February 6, 1959. Rehearing Denied June 19, 1959.
Appeal from the Floyd Circuit Court, Edward P. Hill, J.
W.W. Burchett, Prestonsburg, for appellant.
Joe P. Tackett, Tackett Tackett, Prestonsburg, for appellee.
Eary E. Adkins brought action against Atha Damron to recover possession of a refrigerated vegetable display case, valued at $850, which Adkins alleged belonged to him and was being wrongfully withheld by Damron. At the close of the plaintiff's evidence the court directed a verdict for the defendant, and entered judgment dismissing the action. Adkins has moved for an appeal.
The evidence showed that Adkins purchased the vegetable case from Chester Little, a dealer, in June 1954, and paid cash for it. The case was installed in a grocery store operated by Adkins, but did not operate properly. At Adkins' request, Little made several unsuccessful attempts to adjust it to work satisfactorily, and finally, in January 1955, Little took the case back to his place of business for the purpose of making necessary repairs or replacements of parts. Little retained possession of the case for some 10 months, during which period Adkins on a number of occasions visited Little's place of business to inquire about the case. On some occasions Little was not there, and on other occasions he told Adkins that he was waiting for a "factory man" to come in. On a final visit, in November 1955, Adkins found that his vegetable case had disappeared, and that Little had left the state. He later learned that Damron had bought a vegetable case from Little in October, and upon going to Damron's store, Adkins identified the case as being his. Damron refused to surrender possession, and this lawsuit followed.
The evidence showed that Damron bought in entire good faith, and paid full value, believing that the case was a new one from Little's stock. There was some question as to whether the case purchased by Damron was in fact the same one that Adkins had returned to Little for repair, but the court found that it was. So the controlling question is one of implied authority of Little to pass title, or of estoppel of Adkins to assert title.
The trial court held that Damron had acquired good title by virtue of the provisions of KRS 361.250. This statute (a part of the Uniform Sales Act) provides in effect that where a person having sold goods "continues in possession of the goods," a subsequent sale of the goods by him to a bona fide purchaser for value shall pass title. We are of the opinion that the court was in error, and that the statute is not applicable.
With respect to this provision of the Uniform Sales Act, Williston says:
"Where, however, delivery of goods is made to a purchaser who subsequently returns them to the seller for * * repair and he, in violation of his authority, resells them, * * * the new purchaser * * * is not protected by the statute." Williston on Sales, sec. 349, p. 354.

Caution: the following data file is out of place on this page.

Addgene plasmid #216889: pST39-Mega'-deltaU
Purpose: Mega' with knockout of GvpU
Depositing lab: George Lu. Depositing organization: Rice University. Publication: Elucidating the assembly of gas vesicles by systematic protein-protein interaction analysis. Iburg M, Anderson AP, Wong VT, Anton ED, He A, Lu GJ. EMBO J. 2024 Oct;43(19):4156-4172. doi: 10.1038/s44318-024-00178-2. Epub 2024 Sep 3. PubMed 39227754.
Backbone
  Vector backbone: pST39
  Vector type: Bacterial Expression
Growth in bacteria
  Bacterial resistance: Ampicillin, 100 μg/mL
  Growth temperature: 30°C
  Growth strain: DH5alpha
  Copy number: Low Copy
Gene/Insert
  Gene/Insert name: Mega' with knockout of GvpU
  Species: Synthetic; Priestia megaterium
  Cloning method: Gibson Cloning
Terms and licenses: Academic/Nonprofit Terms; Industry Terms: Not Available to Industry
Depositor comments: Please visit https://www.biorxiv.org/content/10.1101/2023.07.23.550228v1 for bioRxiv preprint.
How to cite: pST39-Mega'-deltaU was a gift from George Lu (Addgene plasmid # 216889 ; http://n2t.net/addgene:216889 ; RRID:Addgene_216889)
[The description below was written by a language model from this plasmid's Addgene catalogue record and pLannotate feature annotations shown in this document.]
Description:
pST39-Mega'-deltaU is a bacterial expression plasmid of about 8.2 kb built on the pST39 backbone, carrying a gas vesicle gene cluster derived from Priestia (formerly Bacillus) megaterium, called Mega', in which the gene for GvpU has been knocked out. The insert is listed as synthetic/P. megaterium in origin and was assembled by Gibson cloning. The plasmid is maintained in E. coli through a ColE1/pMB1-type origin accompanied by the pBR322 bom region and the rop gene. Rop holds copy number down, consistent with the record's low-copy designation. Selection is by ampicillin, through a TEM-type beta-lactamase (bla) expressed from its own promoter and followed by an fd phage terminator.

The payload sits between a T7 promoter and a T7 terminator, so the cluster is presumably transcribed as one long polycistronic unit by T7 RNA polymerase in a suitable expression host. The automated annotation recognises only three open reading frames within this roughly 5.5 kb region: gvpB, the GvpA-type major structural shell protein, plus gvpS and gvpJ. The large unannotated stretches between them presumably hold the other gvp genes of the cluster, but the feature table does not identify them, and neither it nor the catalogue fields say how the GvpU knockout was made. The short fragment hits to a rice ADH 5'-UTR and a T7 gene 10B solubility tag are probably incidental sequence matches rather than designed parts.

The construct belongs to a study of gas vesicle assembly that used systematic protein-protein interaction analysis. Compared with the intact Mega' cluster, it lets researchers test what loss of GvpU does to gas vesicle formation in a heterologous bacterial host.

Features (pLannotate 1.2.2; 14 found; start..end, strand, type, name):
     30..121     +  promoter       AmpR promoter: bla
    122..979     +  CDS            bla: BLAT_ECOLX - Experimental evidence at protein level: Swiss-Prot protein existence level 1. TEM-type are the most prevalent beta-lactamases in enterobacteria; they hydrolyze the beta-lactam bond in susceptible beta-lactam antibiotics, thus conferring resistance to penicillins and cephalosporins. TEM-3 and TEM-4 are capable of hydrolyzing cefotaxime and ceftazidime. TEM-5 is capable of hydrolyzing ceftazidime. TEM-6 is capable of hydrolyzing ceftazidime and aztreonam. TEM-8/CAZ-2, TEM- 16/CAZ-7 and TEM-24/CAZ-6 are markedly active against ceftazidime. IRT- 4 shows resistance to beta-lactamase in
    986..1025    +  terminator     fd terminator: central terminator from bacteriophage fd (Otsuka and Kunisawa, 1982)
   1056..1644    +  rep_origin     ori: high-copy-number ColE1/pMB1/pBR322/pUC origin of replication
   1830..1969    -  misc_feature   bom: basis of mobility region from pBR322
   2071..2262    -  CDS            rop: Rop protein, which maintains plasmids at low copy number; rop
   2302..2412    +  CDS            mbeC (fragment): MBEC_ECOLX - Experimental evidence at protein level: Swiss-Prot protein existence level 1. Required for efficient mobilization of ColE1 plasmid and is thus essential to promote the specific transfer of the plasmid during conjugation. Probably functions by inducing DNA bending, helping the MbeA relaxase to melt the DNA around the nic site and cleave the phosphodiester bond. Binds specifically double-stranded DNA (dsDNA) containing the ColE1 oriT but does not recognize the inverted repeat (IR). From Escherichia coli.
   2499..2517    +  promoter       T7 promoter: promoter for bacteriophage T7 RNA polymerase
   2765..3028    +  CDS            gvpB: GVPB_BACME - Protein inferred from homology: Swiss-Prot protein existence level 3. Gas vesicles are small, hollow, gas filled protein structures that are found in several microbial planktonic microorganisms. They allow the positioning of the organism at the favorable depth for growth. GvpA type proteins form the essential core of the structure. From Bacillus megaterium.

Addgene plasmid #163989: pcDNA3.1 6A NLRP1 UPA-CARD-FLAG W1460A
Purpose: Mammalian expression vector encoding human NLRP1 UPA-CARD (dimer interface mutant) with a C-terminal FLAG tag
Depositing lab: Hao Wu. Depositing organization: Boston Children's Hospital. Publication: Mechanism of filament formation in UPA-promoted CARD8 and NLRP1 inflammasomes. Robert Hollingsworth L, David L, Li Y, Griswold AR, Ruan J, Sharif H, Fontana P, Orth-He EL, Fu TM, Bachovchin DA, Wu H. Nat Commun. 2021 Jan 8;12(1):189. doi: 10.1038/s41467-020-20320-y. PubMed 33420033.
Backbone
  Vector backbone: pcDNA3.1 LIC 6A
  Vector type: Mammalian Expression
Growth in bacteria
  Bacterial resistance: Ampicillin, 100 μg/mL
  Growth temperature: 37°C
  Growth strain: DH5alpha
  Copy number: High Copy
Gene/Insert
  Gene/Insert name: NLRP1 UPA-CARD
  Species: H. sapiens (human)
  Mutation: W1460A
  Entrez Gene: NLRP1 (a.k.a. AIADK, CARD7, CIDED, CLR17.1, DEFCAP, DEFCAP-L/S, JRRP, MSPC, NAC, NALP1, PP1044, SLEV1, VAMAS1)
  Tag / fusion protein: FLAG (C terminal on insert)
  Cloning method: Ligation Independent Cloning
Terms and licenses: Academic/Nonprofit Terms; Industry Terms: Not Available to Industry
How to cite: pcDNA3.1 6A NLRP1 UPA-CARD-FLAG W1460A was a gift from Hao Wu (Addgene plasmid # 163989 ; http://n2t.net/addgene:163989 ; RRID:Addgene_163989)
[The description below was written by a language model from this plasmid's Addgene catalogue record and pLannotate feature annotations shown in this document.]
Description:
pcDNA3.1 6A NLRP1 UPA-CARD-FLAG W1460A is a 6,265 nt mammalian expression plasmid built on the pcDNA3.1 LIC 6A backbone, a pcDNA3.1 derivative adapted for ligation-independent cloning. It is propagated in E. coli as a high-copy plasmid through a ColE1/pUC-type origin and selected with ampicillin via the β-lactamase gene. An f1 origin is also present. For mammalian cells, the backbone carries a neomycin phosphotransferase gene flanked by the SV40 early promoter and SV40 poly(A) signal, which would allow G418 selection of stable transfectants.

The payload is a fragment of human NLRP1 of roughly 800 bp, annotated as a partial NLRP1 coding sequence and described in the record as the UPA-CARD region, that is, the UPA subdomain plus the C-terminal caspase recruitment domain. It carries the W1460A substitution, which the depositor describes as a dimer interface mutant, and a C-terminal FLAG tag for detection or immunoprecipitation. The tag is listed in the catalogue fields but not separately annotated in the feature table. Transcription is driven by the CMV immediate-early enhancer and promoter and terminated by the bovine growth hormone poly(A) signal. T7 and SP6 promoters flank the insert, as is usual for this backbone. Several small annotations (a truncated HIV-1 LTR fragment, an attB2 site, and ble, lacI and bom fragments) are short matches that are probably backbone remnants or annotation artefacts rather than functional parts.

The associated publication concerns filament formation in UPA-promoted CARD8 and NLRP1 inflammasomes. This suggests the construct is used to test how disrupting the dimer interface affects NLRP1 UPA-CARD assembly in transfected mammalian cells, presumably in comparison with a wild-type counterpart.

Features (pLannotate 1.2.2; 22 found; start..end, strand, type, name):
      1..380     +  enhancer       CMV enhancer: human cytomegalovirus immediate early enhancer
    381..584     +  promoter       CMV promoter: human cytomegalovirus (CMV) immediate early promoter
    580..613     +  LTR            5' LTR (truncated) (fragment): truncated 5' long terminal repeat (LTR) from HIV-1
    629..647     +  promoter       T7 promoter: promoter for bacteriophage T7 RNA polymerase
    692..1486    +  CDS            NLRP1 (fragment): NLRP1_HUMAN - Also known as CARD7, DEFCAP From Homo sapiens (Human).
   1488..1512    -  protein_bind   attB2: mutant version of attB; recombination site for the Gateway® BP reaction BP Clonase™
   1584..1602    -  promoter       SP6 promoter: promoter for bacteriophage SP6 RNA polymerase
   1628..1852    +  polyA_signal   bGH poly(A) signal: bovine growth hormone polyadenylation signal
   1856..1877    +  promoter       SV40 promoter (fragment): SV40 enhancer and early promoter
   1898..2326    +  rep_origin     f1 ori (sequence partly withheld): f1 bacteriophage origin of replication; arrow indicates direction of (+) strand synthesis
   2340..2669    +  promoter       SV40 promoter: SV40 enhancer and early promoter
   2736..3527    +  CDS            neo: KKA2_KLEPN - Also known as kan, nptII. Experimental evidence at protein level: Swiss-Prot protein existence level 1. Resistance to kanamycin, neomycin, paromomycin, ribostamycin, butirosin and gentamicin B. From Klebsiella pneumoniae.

We think it is clear that the statute applies only where the seller retains possession without having made delivery to the original purchaser. If, as in the instant case, the seller makes delivery, and later is put in possession again for the purpose of making repairs, such possession is not in the capacity of a seller within the meaning of the statute.
Since the statute does not apply, the question is whether Adkins' conduct was such as to estop him from denying Little's authority to pass title to Damron. We believe that Adkins could be estopped only by a showing that he had knowledge that Little was displaying the vegetable case as an item of merchandise for sale, or otherwise exercising acts of ownership. The mere fact that Adkins permitted Little to retain possession for a period of 10 months could not alone give rise to an estoppel, in the absence of some evidence that Little, with Adkins' knowledge, was so handling the vegetable case as to lead his customers to believe that he had authority to sell it. While Damron testified that when he bought the case, it was standing in Little's storeroom on a crate bottom, on top of a crated motor unit, there is no evidence that on the occasions when Adkins visited the storeroom the case was on display as for sale or otherwise in such a position or condition as to indicate that Little was treating it as a part of his stock of merchandise.
The authorities relied upon by Damron are not in point. In Broom's Adm'r v. National Auto Sales, Ky., 246 S.W.2d 1008, the heirs of a decedent stood by for six months, doing nothing to assert their rights, while a woman with whom the decedent had been living exercised overt acts of ownership of the decedent's automobile. In Dudley v. Lovins, 310 Ky. 491, 220 S.W.2d 978, the owners actually passed a voidable title to the wrongdoer. In Bailey v. Hoover, 233 Ky. 681, 26 S.W.2d 522, the owner gave the wrongdoing bailee a signed bill of sale in blank, which enabled him to transfer formal evidence of title.
We do not find in the evidence in the instant case any basis for an estoppel against Adkins. Accordingly, it is our opinion that the court erred in sustaining the defendant's motion for a directed verdict.
It may be that in the future a different result would be reached under facts similar to those here presented, by virtue of section 2-403 of the Uniform Commercial Code, which has been adopted in Kentucky, by Chapter 77 of the Acts of 1958, to become effective July 1, 1960. However, this case cannot be governed by a statute not yet in force.
The motion for an appeal is sustained and the judgment is reversed, for further proceedings in conformity with this opinion.